How to prepare oneself for death: meek instructions to a potential disciple.

This is the translation of an article by Umberto Eco published in the magazine L’Espresso on June 12th 1997. You can find a scan of the original article here:

I’m not sure if I’m saying anything really original, but one of the biggest problems of the human being is how to face death. It seems that the problem is a difficult one for the non-believers (how to face the Nothing that awaits us thereafter?), although statistics tell us that the matter is embarrassing for a whole lot of believers too, who firmly believe that there is life after death, and yet they think that life before death is per se so enjoyable that it would be unpleasant to abandon it; therefore yes, they long for reaching to the choir of angels, however as late as possible.

It seems clear that I’m presenting the issue of what it means to be a being-for-death, or even just recognising that all men are mortals. It seems easy, as long as it regards Socrates, but it becomes difficult when it comes to us. And the hardest moment will be when we will truly realise that in one instant we are still here and the next one we will not be anymore.

Recently, a pensive disciple (a certain Criton) asked me: “Master, how can we best approach to death?”. My answer was that the only way to be ready for death is to persuade oneself that everybody else is an asshole.

In response to Criton’s astonishment I have further clarified. You see, I told him, how can you come near to death – even if you’re a believer – when you think that, while you’re dying, attractive youngsters of both sexes are having fun in nightclubs beyond any limits, enlightened scientists are violating the latest mysteries of the universe, incorruptible politicians are creating a better society, newspapers and TV are providing only very relevant information, responsible entrepreneurs are striving to make sure that their products don’t degrade the environment and work hard to restore a nature made of drinkable creeks, wooden slopes, clear skies and serenely protected by the providential ozone, soft clouds dropping the sweetest rains? The thought that all these wonderful things happen, while you are going away, would make it impossible to bear it.

Conversely, just try to think that, by the moment you’re perceiving that you’re leaving this valley, you’ve got the immarcescible certainty that the world (five billion human beings) is full of assholes, and assholes are those who are dancing in the nightclubs, assholes are the scientists who believe they have resolved the mysteries of the universe, assholes are the politicians who propose a panacea for all our troubles, assholes are all those who fill papers and papers with banal and marginal gossip, assholes are those suicidal producers who destroy the planet. Wouldn’t you be in that moment happy, relieved, satisfied by the idea of abandoning this valley of assholes?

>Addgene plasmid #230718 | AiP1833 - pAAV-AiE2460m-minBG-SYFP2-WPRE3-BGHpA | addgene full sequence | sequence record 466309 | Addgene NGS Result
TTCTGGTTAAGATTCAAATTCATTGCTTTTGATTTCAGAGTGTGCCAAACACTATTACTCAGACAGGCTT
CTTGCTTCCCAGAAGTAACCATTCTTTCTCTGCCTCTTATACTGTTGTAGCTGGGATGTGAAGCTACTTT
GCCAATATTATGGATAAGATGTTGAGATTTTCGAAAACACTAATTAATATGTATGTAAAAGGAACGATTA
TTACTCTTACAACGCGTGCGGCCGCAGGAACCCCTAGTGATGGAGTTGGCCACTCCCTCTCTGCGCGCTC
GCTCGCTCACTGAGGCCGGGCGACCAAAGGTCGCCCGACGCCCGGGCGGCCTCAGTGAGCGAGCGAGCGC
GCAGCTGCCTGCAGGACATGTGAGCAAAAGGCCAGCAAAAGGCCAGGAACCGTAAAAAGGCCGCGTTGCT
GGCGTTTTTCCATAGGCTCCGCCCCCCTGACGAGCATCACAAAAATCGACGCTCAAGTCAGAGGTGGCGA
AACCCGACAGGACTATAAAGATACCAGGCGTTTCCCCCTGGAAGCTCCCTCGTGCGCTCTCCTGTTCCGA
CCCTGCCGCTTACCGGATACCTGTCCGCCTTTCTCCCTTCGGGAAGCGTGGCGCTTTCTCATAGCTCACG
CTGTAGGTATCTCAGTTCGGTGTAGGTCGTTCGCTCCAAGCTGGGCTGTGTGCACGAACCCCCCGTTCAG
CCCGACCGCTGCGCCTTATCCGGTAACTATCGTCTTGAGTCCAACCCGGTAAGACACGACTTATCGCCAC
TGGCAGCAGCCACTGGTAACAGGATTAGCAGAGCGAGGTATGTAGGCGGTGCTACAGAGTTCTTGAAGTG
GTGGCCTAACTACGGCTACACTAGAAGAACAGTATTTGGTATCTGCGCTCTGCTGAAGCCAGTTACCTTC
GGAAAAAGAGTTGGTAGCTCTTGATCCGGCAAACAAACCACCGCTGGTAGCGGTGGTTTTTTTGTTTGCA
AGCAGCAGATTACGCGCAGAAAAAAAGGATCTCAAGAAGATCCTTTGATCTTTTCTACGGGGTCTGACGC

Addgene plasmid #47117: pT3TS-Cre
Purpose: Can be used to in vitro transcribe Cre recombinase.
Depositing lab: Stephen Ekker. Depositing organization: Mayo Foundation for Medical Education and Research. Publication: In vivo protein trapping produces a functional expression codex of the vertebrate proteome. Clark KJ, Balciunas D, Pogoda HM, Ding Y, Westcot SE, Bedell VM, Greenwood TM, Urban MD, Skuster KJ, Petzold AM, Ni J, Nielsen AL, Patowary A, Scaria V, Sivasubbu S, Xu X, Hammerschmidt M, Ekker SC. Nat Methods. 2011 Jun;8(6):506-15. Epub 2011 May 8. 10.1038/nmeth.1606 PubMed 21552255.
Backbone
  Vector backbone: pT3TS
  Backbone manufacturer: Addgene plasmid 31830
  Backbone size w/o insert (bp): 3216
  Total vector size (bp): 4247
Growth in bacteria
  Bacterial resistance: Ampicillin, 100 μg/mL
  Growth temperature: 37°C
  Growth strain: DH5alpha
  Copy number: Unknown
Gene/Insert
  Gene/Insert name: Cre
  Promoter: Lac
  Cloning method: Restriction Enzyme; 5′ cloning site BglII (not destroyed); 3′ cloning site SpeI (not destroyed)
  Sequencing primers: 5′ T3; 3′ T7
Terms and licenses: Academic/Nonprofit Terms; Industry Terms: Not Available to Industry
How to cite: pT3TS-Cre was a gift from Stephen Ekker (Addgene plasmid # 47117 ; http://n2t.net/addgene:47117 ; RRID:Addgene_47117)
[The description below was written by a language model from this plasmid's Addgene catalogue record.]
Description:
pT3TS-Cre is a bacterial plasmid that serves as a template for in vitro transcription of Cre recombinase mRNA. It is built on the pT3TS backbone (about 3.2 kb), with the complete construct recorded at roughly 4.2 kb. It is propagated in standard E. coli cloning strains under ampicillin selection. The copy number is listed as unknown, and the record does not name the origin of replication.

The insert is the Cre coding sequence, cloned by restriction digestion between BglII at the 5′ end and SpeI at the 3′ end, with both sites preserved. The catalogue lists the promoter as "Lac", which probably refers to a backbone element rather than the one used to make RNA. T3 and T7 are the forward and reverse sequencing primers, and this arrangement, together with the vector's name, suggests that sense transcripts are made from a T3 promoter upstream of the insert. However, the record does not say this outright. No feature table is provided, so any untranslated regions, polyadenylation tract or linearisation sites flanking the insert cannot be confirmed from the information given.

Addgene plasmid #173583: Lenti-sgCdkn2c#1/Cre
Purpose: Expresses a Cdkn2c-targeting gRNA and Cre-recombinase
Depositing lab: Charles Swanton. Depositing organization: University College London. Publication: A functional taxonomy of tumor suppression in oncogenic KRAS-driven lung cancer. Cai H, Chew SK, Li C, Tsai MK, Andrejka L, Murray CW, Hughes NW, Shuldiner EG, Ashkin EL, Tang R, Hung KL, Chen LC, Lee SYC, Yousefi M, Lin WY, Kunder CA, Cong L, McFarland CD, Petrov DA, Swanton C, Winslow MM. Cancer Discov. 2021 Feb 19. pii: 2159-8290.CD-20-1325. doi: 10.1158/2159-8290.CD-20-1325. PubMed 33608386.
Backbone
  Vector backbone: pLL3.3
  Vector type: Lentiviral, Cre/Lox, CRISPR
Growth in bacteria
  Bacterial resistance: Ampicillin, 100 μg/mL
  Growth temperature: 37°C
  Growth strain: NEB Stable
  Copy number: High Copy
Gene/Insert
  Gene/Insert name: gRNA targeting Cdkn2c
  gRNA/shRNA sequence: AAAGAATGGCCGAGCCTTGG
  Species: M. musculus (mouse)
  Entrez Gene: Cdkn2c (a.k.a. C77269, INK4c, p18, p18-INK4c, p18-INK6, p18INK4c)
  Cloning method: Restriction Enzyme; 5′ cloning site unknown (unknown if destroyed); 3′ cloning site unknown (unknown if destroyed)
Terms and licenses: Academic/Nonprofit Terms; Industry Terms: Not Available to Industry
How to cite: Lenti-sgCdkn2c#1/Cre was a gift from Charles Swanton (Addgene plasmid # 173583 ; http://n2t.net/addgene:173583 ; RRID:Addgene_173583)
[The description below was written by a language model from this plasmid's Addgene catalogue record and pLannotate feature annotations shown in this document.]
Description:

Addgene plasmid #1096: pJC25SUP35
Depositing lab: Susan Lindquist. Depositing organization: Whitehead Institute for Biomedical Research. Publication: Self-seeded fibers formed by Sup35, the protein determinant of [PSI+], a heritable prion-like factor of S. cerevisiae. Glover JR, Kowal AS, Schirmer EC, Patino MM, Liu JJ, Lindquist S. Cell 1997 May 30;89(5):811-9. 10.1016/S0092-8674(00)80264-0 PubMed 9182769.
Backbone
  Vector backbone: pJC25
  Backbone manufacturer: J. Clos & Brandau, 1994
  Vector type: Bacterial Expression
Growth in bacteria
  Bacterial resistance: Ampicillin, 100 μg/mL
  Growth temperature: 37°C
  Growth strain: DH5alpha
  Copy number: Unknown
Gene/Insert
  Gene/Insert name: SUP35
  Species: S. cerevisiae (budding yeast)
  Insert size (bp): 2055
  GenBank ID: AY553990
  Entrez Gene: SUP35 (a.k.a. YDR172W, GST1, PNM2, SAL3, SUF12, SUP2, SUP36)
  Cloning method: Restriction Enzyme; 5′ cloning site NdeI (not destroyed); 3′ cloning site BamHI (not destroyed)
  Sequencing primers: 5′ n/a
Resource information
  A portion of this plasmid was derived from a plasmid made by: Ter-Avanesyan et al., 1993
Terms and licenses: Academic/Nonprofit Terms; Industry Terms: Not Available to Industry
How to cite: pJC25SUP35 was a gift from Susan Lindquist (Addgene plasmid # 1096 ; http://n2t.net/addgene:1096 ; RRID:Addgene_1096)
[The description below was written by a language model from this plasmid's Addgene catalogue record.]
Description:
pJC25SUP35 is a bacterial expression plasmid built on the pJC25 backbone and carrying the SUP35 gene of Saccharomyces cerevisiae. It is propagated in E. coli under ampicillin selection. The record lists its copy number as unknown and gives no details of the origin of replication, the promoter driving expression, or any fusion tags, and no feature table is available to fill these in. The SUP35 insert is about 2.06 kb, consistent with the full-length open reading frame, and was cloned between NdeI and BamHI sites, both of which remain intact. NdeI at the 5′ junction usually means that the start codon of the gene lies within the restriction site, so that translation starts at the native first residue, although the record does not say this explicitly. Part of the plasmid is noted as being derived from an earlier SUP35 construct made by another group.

Criton then asked: “But Master, when should I start thinking like that?”. I’ve replied that it shouldn’t be too early, because the one who, at twenty or even thirty years old, thinks that everybody is an asshole, is then an asshole himself, and will never reach wisdom. It’s necessary to start with the thought that everybody else is better than us, then evolve little by little, feel the first faint doubts around our forties, start a deeper review between our fifties and sixties, and reach to that absolute certainty when marching towards the hundreds, however ready to close the balance as soon as we get the invitation telegram.

To persuade oneself that everybody standing around (five billion) is an asshole, is the effect of a very fine and delicate art, not the disposition of the first whoever Cebetes with an ear or nose piercing. It takes a lot of study and work. You can’t accelerate the timeline. You must get to it sweetly, just right in time to die peacefully. But up to that day, it’s important for us to still think that somebody, who we love and admire, may not be that much of an asshole really. Wisdom resides in recognising, only at the right moment and not before, that he was an asshole as well. Then, only then, we can die.

Therefore, this great art consists in studying, a little bit every time, the universal mind, scrutinise the happenings in the society, monitor the mass media day by day, as well as the statements of the self-confident artists, the apophthegms of the freewheeling politicians, the philosophemes of the apocalyptic critics, the aphorisms of the charismatic heroes, studying theories, proposals, appeals, images, appearances. Only then, in the end, you would get the overwhelming revelation that everybody is an asshole. At that point you will be ready for your meeting with death.

Until that end, you will have to resist to this unbearable revelation, you will insist on thinking that somebody say meaningful things, that this book is better than others, that this people leader really seeks common welfare. It is natural, human, and typical of our species to refute the persuasion that the others are just indiscriminately assholes, otherwise how could life be worth living? However, when in the end you will know, you will comprehend why dying is worth it, if not even magnificent.

Criton then told me: “Master, I don’t want to rush to conclusions here, but I’m growing the suspicion that you’re an asshole”. “You see?”, I said, “you are already on the right path”.

Note something down here. Put some effort into it.